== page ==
People keep complaining about how terrible movies are, and while yes, it was a bad summer for the studios, there have already been some pretty great movies this year. If anything, the ham-stringing of the tent poles opened up the market for smaller independent and character-driven movies to emerge and led to a healthy summer for art houses and on demand releases (and please stop equating VOD to straight-to-DVD. VOD is the future, not a graveyard).
What I’m saying is, it took me for-f*cking-ever to write this preview because TIFF’s line-up is crazy good and there are SO MANY GOOD MOVIES coming out that I don’t want to hear any more about the death of cinema.
If last year’s Oscar race was competitive, then I don’t know what to call this year. The running of the bulls for movies? TIFF’s entire lineup is up-and-down-all-over Oscar bait, and it was super tough to pick the ten likeliest-looking titles for early Oscar hopefuls. The obvious ones are Steve McQueen’s 12 Years a Slave, August: Osage County—is anyone else side-eyeing the potential Meryl Streep/Julia Roberts showdown for who gets submitted for lead vs. supporting categories? If anyone would dare encroach on Meryl’s territory it’s Julia Roberts—Iranian filmmaker Asghar Farhadi’s The Past (Le Passe), which has already won Berenice Bejo a best actress award at Cannes, and Dallas Buyers Club, aka Matthew McConaughey Really Wants An Oscar.
Wikileaks drama The Fifth Estate has timeliness on its side, plus Benedict Cumberbatch, who ought to get a boost from a small turn in 12 Years to corroborate his effort here. Likewise, Daniel Bruhl could parlay his performance as F1 driver Niki Lauda in Rush into a booster for a Fifth Estate campaign, or vice versa and use Estate to bolster Rush. The movie itself is a long shot, but I never want to bet against Ron Howard and his connections, plus the production design and cinematography are solid. Another potential lead actor is Idris Elba for Mandela: Long Walk to Freedom. Like Cumberbatch, he’s been building momentum the last few years and it’s starting to feel like his moment. Bonus points for Naomi Harris going in the supporting actress category for her portrayal of Winnie Mandela.
Alfonso Cuaron’s space nightmare Gravity is already garnering more buzz for its aesthetic than the acting, so it’s looking like a stronger technical candidate than acting one, but if the lead actress race is soft, Sandra Bullock could make a run at it. A stronger option in that category is Judi Dench in Philomena, about a mother seeking a child she was forced to give up for adoption. French actress Adele Exarchopoulos is this year’s Quvenzhane Wallis Award for Name No One Can Spell recipient, and she also got a lot of positive notice at Cannes for Blue is the Warmest Color, as did her co-star, Lea Seydoux. It won’t be released in France in time for Foreign Language consideration but the leads could be contenders in the actress categories, though the NC-17 rating and three-hour runtime is a handicap.
Atom Egoyan’s movie about the West Memphis Three starring Reese Witherspoon, Devil’s Knot, premieres at TIFF but doesn’t have US distribution yet, so its odds lie mostly on whether or not it gets a 2013 release. Ditto for the post-World War II drama The Railway Man, starring Nicole Kidman and Colin Firth. It’s produced by Lionsgate but they haven’t set a US release yet, and I expect how it performs at TIFF will decide what kind of effort is made on its behalf, especially as Kidman is also backing Grace of Monaco and won’t want to compete against herself.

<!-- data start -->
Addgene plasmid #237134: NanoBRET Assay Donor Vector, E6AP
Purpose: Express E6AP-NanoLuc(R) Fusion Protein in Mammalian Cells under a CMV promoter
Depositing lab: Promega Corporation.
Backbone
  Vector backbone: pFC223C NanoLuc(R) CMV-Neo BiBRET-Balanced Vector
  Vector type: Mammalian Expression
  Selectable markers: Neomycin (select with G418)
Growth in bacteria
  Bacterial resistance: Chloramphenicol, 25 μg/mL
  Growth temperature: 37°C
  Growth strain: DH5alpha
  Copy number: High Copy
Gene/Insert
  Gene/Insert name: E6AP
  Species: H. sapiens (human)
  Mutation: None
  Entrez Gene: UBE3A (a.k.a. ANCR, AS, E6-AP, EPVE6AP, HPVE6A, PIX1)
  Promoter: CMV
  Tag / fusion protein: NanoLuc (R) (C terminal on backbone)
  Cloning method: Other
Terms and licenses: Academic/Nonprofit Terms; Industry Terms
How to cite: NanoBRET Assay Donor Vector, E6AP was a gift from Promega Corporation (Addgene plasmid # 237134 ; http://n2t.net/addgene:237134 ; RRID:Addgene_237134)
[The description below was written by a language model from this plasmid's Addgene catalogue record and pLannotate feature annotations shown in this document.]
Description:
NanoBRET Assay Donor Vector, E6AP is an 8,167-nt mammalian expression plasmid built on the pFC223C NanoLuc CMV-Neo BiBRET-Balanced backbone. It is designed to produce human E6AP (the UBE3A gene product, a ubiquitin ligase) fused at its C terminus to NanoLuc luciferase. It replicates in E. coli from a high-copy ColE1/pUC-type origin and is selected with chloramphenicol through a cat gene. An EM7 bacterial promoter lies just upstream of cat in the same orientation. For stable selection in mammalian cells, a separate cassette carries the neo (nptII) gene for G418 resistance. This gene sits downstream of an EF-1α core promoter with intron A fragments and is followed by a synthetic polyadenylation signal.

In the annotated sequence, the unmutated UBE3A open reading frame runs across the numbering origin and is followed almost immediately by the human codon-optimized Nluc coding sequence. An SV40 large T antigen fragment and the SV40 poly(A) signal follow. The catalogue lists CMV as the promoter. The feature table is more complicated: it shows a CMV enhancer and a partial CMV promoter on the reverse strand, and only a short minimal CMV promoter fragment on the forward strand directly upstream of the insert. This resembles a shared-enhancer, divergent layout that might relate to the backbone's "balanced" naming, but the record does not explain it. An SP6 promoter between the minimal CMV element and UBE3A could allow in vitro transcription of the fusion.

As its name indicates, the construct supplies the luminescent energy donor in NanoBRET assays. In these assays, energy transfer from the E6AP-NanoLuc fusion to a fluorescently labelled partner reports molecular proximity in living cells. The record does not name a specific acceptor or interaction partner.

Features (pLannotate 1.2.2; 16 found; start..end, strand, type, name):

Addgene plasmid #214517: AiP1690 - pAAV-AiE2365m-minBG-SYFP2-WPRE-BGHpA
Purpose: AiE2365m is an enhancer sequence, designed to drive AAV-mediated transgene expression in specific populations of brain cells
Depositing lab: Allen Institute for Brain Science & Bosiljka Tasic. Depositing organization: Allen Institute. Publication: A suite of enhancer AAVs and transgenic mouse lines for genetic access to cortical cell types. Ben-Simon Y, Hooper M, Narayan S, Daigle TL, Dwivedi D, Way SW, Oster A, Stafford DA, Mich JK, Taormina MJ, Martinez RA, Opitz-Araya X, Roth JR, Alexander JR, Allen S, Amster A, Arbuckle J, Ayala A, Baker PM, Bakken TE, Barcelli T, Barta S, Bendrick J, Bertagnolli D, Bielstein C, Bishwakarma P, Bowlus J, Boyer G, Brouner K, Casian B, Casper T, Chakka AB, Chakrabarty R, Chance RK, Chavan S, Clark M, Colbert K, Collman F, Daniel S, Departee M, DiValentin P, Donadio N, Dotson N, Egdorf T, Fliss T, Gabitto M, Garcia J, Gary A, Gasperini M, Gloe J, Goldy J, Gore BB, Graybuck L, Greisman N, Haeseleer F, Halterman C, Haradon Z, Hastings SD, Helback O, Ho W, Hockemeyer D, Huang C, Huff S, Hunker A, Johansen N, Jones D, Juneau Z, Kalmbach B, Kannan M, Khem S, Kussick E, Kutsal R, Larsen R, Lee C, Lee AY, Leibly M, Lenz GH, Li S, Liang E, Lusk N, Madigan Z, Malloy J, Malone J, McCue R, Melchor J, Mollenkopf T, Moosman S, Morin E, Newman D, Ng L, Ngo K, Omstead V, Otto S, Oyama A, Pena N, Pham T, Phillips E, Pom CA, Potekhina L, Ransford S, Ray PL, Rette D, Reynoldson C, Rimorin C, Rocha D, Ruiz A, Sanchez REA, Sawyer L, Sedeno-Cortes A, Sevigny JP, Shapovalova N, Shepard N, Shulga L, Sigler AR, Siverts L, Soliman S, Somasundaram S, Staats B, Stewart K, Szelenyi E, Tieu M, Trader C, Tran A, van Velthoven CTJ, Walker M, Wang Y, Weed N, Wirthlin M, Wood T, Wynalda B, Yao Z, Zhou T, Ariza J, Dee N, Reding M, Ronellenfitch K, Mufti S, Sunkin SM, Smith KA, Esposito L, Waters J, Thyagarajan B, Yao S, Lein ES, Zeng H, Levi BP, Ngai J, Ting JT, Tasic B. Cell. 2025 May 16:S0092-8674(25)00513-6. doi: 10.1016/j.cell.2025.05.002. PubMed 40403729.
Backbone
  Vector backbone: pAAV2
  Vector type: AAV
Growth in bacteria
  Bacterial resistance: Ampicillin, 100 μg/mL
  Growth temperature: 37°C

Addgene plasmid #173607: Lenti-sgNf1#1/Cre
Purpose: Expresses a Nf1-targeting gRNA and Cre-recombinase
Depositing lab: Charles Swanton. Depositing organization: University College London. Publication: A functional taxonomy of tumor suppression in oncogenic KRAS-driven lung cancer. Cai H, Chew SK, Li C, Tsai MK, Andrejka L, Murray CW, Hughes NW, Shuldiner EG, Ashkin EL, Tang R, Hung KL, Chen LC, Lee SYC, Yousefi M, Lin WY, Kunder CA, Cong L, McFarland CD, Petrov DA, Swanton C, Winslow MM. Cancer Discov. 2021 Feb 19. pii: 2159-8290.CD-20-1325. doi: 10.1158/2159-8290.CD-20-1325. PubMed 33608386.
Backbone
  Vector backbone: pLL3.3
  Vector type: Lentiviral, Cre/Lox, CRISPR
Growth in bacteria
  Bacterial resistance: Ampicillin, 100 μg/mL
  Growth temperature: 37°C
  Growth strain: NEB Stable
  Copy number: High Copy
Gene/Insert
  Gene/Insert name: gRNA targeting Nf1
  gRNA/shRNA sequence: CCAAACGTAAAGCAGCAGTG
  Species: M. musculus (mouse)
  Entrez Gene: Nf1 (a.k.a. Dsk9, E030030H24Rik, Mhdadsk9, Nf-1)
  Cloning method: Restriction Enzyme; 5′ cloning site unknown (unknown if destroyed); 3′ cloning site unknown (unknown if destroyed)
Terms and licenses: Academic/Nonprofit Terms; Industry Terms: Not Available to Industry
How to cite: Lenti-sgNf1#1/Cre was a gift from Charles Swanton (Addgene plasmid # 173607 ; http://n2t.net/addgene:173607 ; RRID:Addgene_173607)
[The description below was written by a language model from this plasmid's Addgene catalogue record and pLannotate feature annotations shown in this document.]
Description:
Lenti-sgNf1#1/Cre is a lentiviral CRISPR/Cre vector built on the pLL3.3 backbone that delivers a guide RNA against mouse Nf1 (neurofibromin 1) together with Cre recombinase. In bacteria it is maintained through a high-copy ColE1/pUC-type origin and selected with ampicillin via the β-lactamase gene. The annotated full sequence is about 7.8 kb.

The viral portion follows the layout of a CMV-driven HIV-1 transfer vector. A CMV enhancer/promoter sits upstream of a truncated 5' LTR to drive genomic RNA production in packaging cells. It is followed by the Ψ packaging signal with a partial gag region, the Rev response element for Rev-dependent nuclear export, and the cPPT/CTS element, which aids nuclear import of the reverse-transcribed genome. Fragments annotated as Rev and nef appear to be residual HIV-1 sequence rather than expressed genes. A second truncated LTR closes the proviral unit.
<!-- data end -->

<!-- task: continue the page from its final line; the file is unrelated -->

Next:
Only Lovers Left Alive was well received at Cannes, particularly for being Jim Jarmusch’s most accessible film in like, ever. It’s probably too much of a lightweight, but I don’t want to count out Jarmusch for his screenplay, especially if the film is as watchable as people say—he could get a writing nod just for making something bearable for once. Likewise Enough Said is in contention primarily for being one of James Gandolfini’s last movies. And then there’s Belle, a UK import about a mixed-race woman who grows up in an aristocratic household. It has a Royal Affair/Anna Karenina vibe, and could launch Gugu Mbatha-Raw on the international stage like Alicia Vikander last year, plus land the obligatory Corsets Galore Costume Nomination.
The Dark Horses
The odds are long but the premises are interesting. Top of my list in this category is The Disappearance of Eleanor Rigby, a three hour affair told half from the perspective of “Her” (Jessica Chastain) and “Him” (James McAvoy). It’s not finished and isn’t scheduled for release yet, but I’m curious about a two-perspective movie, plus the logistics of how it would be released. One long movie? Two movies released weeks apart? It feels more like an experiment than an actual film, but it’s intriguing.
Prisoners is getting faux-Oscar-hopeful treatment, hoping to pass for a Mystic River type, and it does star my Forever Love, Jake Gyllenhaal, with bonus Hugh Jackman. Speaking of Forever Loves, Mark Ruffalo and Keira Knightley’s Can a Song Save Your Life? is part of the Special Presentation program, but it doesn’t have distribution yet (sure to change quickly, given the cast). And then there’s The Double, the movie that brought Jesse Eisenberg and Mia Wasikowska together, and Dom Hemingway, in which Jude Law plays a shady London gangster. He is always such a good scuzzbucket.
Finally, there’s a Scarlett Johansson double feature with Under The Skin and Joseph Gordon-Levitt’s directorial debut, Don Jon. I don’t know what kind of water she’s been drinking lately, but God, I am super into Scarjo these days. Under The Skin is the more interesting of the two, and is about an alien (Scarjo) who travels through Scotland. Don Jon looks cute, and holy F*CK does Scarlett look hot in the trailer, but it seems pretty fluffy. Like, decent rom-com at best.
Start stockpiling your supplies now—it’s going to be a long road to Oscar.